What has made Irish-Americans so alienated from their ancestors?

The fact that the Irish suffered discrimination is lost on many Irish-Americans today

Joan Walsh’s book explores why so many Americans are convinced that they made it by themselves, and resent anyone receiving help today.

St Patrick’s day in New York has a time-capsule feel to it. Terry McGovern says her mother was confused as to why the LGBT community wanted anything to do with it. They should be running in the opposite direction from all those white Catholic, conservative men, she used to say. Terry McGovern’s mother was killed on September 11th, 2001, in the attacks on the World Trade Centre.

McGovern, a long time civil rights activist and academic, hates the way her mother’s murder has been used as a flag of war for the far-right. She also hates the racist reputation the Irish in America garnered for themselves. She has spoken at Irish Stand events in New York and Dublin and will speak on Friday night again.

What is remarkable about the Trump administration is how prominent the Irish names are, even after the departure of Sean Spicer, Steve Bannon and Michael Flynn. Throw a stone in the White House and you'd probably hit a Kelly or a Conway or a McConnell or a Ryan or a McCarthy. What is it that has made the Irish-Americans so alienated from the struggles of their immigrant ancestors, or so disconnected from the debates at home?

Marriage equality

It was almost a year after the passing of the marriage equality referendum that an LGBT representative group was finally allowed to march in the St Patrick's Day parade in New York. The vice-president Mike Pence speaks warmly about his Irish-born grandparents yet has a voting record relating to LGBT rights that would make your jaw drop to the floor. Irish politicians who preach equality in Ireland have no difficulty taking money from people of the same mindset when the basket is handed around at their fundraisers. For some, money talks and equality issues are secondary to the time-capsule filled with dollars.


Twenty years after the signing of the Good Friday Agreement, you will still spot “England Out Of Ireland” banners on display. The obsession with gun ownership is something Irish people, no matter what their political background, will find it impossible to get their head around. And the irony of budget secretary Mick Mulvaney with his green tie last St Patrick’s Day explaining why famine relief was being cut is lost on these conservatives with their own green ties.

Journalist and author Joan Walsh in her book What's the Matter with White People? explores why so many Americans are convinced that they made it by themselves, and resent anyone receiving help today. Bill Clinton has said every American politician wants you to believe he was born in a log cabin that he built himself. The fact that the Irish were refugees, illegal immigrants and suffered discrimination and religious bigotry is lost on many Irish-Americans today as they nod in agreement with the anti-Mexican and anti-Muslim rhetoric from the President. Maybe its because they're white that they feel more entitled. Joan Walsh will host the Irish Stand event this Friday.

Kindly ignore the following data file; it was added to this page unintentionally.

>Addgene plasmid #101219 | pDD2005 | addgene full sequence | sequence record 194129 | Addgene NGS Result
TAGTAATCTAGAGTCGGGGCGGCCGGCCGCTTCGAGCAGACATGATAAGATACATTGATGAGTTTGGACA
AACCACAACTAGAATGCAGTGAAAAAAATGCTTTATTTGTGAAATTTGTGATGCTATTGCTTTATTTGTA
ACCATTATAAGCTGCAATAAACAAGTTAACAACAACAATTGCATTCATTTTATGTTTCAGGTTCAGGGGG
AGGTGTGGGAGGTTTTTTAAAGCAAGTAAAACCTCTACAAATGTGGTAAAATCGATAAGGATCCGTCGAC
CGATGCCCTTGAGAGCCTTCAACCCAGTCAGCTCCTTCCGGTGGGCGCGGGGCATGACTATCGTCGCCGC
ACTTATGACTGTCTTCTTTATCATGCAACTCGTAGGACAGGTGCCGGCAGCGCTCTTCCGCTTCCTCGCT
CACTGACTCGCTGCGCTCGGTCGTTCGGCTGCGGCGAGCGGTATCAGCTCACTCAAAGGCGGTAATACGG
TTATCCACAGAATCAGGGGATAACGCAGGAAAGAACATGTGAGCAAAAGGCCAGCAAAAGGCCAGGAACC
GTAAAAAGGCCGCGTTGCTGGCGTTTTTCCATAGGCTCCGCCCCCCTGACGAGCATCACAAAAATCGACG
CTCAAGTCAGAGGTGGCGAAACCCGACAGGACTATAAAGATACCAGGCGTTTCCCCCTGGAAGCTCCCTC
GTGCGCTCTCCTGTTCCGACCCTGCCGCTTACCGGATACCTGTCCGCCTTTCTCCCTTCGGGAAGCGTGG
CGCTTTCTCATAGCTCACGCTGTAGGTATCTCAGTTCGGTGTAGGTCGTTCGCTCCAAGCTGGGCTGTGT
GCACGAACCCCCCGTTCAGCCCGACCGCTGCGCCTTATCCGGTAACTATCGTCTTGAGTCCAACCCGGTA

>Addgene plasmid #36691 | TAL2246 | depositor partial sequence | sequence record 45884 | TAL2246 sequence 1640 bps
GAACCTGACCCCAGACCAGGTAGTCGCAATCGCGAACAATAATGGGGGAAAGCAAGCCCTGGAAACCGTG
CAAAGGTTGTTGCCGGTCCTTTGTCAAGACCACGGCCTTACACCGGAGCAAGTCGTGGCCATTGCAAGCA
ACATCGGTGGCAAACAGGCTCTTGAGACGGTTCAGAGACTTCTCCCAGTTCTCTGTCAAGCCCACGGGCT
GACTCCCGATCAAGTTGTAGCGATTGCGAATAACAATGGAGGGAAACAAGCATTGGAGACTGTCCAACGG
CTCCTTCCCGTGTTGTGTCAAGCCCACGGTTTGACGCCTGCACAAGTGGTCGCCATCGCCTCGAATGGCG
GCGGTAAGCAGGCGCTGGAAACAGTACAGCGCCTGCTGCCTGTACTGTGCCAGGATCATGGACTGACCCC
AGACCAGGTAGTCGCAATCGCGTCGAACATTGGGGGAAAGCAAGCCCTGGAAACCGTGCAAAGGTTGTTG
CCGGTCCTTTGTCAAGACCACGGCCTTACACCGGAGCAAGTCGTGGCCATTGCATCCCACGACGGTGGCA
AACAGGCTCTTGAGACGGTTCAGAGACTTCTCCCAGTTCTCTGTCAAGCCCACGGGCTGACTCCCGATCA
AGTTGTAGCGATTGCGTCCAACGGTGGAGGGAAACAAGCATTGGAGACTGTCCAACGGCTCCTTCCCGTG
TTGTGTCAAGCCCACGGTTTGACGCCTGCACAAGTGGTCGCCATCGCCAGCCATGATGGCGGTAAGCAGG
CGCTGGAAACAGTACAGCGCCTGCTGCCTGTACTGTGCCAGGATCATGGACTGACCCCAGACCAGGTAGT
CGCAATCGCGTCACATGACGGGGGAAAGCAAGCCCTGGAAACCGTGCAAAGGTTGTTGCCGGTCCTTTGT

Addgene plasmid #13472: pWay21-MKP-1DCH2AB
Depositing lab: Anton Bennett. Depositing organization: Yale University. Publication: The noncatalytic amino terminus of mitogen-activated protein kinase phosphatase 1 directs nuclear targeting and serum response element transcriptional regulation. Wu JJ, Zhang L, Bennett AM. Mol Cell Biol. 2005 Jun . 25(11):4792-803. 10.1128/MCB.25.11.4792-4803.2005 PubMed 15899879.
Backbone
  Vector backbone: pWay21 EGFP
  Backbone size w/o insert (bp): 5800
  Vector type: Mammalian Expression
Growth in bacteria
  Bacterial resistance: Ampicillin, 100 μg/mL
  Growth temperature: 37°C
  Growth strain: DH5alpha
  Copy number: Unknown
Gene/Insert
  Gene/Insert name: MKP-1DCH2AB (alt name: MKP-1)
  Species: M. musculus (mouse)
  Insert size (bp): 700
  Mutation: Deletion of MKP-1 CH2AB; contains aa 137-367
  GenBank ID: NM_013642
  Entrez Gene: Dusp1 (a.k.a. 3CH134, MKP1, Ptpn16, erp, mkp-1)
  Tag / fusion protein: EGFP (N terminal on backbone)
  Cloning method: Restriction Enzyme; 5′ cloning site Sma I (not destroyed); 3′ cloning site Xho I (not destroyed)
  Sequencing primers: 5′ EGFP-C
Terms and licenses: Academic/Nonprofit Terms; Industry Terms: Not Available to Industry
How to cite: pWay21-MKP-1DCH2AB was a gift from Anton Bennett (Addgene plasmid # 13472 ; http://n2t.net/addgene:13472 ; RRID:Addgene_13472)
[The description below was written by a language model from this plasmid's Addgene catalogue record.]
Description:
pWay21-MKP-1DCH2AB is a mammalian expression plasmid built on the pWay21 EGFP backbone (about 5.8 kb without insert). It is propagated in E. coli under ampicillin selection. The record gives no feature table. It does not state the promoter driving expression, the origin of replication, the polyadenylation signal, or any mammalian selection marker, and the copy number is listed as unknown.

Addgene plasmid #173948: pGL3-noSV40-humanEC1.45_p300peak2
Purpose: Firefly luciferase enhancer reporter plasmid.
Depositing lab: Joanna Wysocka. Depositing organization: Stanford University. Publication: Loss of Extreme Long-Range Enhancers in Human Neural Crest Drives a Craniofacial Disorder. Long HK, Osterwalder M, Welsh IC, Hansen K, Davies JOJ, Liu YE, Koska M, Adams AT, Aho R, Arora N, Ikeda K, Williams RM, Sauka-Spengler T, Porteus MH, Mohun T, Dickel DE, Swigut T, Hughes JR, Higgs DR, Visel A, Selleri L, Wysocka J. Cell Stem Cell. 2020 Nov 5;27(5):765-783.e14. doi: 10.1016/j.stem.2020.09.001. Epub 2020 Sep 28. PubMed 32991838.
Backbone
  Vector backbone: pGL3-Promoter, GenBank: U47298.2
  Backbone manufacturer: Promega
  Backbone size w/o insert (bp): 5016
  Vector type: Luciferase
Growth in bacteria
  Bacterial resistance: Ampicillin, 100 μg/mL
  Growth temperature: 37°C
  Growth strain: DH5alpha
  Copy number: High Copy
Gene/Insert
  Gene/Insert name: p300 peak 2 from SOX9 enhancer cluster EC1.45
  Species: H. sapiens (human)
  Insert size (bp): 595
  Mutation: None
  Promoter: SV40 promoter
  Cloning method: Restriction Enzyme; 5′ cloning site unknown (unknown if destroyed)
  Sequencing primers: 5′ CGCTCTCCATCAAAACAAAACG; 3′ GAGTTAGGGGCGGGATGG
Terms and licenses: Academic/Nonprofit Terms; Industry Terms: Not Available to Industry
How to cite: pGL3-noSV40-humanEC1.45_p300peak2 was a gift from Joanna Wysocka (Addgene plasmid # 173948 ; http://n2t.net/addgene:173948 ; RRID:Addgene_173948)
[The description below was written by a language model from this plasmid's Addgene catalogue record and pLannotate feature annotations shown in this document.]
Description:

Partisan media

America has issues from centuries back that it has singularly failed to address. It has in no way come to terms with slavery; with its internment of American-Japanese in the Second World War; with the Civil Rights movement of the 1960s or with its gun culture and polarising politics. Add to the mix a partisan media, with Irish names such as Sean Hannity, and it is hard not to fear for the country’s future. Comments that were previously whispered in corners are now shouted with gusto at rallies. It is a dangerous time.

But America is also rising to the challenge. The streets are filled with dissent, the college campuses alive with resistance and America is still the country the world looks to for a home from home, and for world leadership. Ireland, in between the great political earthquakes of Trump and Brexit, also must rise to the challenge. We can’t forget as we hand over bowls of shamrock to president Trump that we are the country of coffin ships, of famine, of terrorism, of sectarianism. But we are also the country of poetry and song and dance through which we tell our sorry tale. Irish-America cannot be allowed replace history with a green jacket and then to gleefully express their Irishness on St Patrick’s Day.

Irish Stand on Friday in New York will celebrate that true Irish story. We'll be joined by Kerry Kennedy (daughter of Robert F Kennedy), Colum McCann, Maeve Higgins and activists and artists of all backgrounds to celebrate what it means to be human on this most Irish of occasions The time-capsule will be broken and a new generation will be handed the torch of resistance, just as Terry McGovern's mother would have wanted. Tickets: www.irish-stand.com

Aodhán O’Riordáin is a senator with the Labour party The Irish Stand is a grassroots movement set up by Senator Aodhán Ó Ríordáin, writer Lisa Tierney Keogh others in response to the travel ban instigated by Donald Trump in January 2017. Backed by celebrities including Rosie O’Donnell and Martina Navratilova, the second St Patrick’s Day Irish Stand event in aid of the American Civil Liberties Union will take place in Riverside Church in Manhattan on Friday 16th of March.